Researchers analyzed rates, risk factors, and consequences of work-family conflict in a sample of more than 12,000 Dutch workers. Researchers defined work-family conflict as some degree of "mutual incompatibility" between pressures on the job and at home, leaving the person with insufficient time and energy to perform either role successfully.
At the beginning of the study, about 11 percent of workers reported work-family conflict; the rate was somewhat higher for men than women. Couples with children living at home and workers who lived alone had the highest rates of work-family conflict, about 12 percent. Couples without children at home had the lowest rate, 8.5 percent.
For men, several job-related factors increased the risk of work-family conflict, including shift work, job insecurity, and conflict with co-workers or supervisors. Men who bore full responsibility for housework or cared for a chronically ill child or other family member were also at higher risk.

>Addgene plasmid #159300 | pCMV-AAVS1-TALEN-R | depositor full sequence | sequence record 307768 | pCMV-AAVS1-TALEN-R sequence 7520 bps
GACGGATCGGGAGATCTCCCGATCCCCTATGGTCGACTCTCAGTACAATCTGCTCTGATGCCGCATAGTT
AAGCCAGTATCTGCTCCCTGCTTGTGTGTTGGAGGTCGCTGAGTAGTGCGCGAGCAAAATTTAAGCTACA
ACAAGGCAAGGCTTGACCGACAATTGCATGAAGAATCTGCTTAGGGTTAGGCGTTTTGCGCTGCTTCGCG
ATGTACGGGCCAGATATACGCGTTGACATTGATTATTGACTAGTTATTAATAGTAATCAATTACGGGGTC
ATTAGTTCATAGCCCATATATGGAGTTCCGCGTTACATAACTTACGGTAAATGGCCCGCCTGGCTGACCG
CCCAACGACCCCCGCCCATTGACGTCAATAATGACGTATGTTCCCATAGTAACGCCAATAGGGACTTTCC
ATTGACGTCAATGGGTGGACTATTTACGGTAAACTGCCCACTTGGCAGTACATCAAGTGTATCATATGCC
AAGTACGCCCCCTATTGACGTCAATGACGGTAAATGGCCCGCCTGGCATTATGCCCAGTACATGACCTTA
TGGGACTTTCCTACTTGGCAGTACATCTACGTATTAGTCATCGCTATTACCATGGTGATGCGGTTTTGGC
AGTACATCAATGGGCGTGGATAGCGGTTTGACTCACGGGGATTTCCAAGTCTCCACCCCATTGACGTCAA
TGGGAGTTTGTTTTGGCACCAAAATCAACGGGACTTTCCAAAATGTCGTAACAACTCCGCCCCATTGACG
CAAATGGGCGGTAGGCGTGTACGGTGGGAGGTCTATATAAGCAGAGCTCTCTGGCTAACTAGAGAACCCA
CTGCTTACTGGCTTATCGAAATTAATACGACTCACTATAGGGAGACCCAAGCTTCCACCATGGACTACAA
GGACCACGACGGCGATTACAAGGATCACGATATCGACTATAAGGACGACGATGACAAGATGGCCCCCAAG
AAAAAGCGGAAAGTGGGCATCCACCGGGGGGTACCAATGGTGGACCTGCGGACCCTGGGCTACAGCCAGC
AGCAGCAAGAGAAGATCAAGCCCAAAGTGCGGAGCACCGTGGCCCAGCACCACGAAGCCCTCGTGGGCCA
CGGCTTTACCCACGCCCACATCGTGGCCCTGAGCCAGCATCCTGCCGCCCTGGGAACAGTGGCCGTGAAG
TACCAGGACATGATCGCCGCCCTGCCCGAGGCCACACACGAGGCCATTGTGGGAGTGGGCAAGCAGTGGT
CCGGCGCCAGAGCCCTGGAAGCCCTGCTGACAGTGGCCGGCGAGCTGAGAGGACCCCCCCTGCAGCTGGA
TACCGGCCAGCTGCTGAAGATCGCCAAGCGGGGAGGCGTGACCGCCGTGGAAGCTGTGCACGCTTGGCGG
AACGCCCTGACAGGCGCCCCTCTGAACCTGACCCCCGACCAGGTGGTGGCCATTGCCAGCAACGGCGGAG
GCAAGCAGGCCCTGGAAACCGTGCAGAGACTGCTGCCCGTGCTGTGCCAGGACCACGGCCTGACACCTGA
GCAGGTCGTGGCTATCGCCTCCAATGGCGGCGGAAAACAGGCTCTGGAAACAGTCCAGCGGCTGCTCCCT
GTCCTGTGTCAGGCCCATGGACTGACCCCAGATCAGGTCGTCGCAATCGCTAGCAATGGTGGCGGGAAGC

Other factors lowered the rate of work-family conflict for men, including having some decision-making ability at work and receiving support from co-workers and supervisors.
For women, high physical job demands and having to work overtime increased the risk of work-family conflict. Long commuting times and having to care for children were also important risk factors. The only factor that reduced the risk of work-family conflict for women was having domestic help.
Previous studies have linked work-family conflict to various mental health problems, including job dissatisfaction and burnout, depression, and marital dissatisfaction.
The new follow-up data strongly suggest that work-family conflict led to fatigue and increased need for recovery after a day's work. The longer work-family conflict had been present, the greater these problems became.